Filing Bankruptcy In Texas: What Can You Keep?
Guest Post by Community Supporter Higgins and Associates
Keeping your stuff is probably important to you. Faced with financial obligations that you are unable to pay, understanding the exemptions available in bankruptcy can help you take steps to preserve as many of your belongings as possible in a chapter 7 bankruptcy case.
In the State of Texas, both federal and state bankruptcy exemptions are available for those filing bankruptcy. There are some limits on certain exemptions such as equity that you have in a home or in a vehicle.
The law office of Robert A. Higgins and Associates, with convenient locations in the Dallas Fort Worth Metroplex has offered assistance to hundreds of clients looking for a way out of debt. Below is a brief summary of the exemptions available to those who file bankruptcy in Texas.
Homestead: Unlimited, although, property cannot exceed 10 acres in town, village, city, or 100 acres elsewhere (200 per family). Sale proceeds exempt for 6 months after sale.
Pensions: Tax-exempt retirement accounts, traditional and Roth IRAs to $1,095,000 per person, and virtually all pension and survivor’s benefits.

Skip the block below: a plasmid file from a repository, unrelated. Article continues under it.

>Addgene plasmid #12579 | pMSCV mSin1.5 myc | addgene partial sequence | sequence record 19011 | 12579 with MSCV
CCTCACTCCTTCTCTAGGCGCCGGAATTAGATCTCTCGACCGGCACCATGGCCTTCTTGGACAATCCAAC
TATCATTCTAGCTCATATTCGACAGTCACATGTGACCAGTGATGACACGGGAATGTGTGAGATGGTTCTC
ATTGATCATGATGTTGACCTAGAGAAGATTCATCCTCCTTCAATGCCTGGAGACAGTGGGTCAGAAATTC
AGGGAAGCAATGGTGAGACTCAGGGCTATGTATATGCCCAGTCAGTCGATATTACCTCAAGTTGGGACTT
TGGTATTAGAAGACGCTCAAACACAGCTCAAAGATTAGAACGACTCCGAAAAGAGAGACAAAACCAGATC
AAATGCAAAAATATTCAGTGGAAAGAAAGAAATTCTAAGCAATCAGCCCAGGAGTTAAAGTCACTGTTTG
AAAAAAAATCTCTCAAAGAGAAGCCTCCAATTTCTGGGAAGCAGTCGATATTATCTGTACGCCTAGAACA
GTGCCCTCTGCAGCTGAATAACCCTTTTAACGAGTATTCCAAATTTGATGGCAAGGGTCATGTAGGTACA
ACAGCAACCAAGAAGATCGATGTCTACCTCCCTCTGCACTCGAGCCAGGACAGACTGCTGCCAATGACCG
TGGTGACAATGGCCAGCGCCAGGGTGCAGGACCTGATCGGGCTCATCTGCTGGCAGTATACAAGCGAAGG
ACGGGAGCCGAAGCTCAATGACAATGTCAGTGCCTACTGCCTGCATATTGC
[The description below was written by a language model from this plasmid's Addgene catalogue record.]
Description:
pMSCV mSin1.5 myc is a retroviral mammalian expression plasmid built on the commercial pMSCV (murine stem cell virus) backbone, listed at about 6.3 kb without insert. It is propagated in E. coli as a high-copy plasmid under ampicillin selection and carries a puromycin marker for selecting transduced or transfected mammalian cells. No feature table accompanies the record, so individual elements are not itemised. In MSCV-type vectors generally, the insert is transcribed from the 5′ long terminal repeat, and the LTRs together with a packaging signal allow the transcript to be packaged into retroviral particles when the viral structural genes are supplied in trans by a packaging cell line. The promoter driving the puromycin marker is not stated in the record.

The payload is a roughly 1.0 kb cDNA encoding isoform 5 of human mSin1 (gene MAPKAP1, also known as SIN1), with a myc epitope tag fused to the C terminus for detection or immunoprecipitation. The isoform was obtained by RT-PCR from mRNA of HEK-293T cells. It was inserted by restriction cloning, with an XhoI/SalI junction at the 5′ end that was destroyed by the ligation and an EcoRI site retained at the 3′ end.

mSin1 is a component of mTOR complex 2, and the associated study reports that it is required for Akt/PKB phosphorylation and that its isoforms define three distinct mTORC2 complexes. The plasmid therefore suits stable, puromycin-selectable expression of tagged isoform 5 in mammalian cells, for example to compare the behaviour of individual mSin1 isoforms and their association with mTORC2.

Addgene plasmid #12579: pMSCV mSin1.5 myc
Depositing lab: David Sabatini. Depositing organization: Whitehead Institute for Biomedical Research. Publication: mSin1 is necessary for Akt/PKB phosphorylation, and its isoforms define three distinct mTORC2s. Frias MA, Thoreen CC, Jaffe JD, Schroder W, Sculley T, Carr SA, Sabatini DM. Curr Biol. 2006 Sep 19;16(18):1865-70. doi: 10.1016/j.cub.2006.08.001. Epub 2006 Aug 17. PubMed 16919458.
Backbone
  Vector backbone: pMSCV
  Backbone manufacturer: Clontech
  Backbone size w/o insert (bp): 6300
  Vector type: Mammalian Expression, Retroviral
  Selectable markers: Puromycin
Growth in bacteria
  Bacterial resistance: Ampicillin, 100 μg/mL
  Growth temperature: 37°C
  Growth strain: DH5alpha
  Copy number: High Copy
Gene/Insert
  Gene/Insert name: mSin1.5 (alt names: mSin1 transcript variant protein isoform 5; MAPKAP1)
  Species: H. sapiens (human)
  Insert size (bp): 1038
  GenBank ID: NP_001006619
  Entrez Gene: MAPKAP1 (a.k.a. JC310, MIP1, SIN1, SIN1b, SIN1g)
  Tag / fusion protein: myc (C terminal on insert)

Insurance: Most life, health, accident or annuity benefits, monies, policy proceeds and cash value, due or paid to beneficiary or insured.
Miscellaneous: Property of business partnership; alimony and child support; higher education savings plan trust account; liquor licenses and permits
Personal Property: Includes items up to $60,000 in value for family, or $30,000 for single adult.
Public Benefits: Unemployment compensation; Workers’ compensation; Crime victims’ compensation; Medical assistance; and Public assistance
Tools of Trade: Tools, books, equipment and boat or motor vehicle used in trade, farming or ranching vehicles and implements
Wages: Earned but unpaid wages and unpaid commissions not to exceed 25% of total personal property exemptions
In a chapter 7 bankruptcy case the debtor is required to turn over to the trustee only the nonexempt money or property that he or she possessed at the time the case was filed. Since many nonexempt assets are liquid in nature and tend to vary in size or amount from day to day, it is wise for the debtor to engage in some negative estate planning. With the help of a qualified Texas bankruptcy lawyer, a debtor can legally minimize the value or amount of these liquid assets on the day and hour that the chapter 7 bankruptcy case is filed.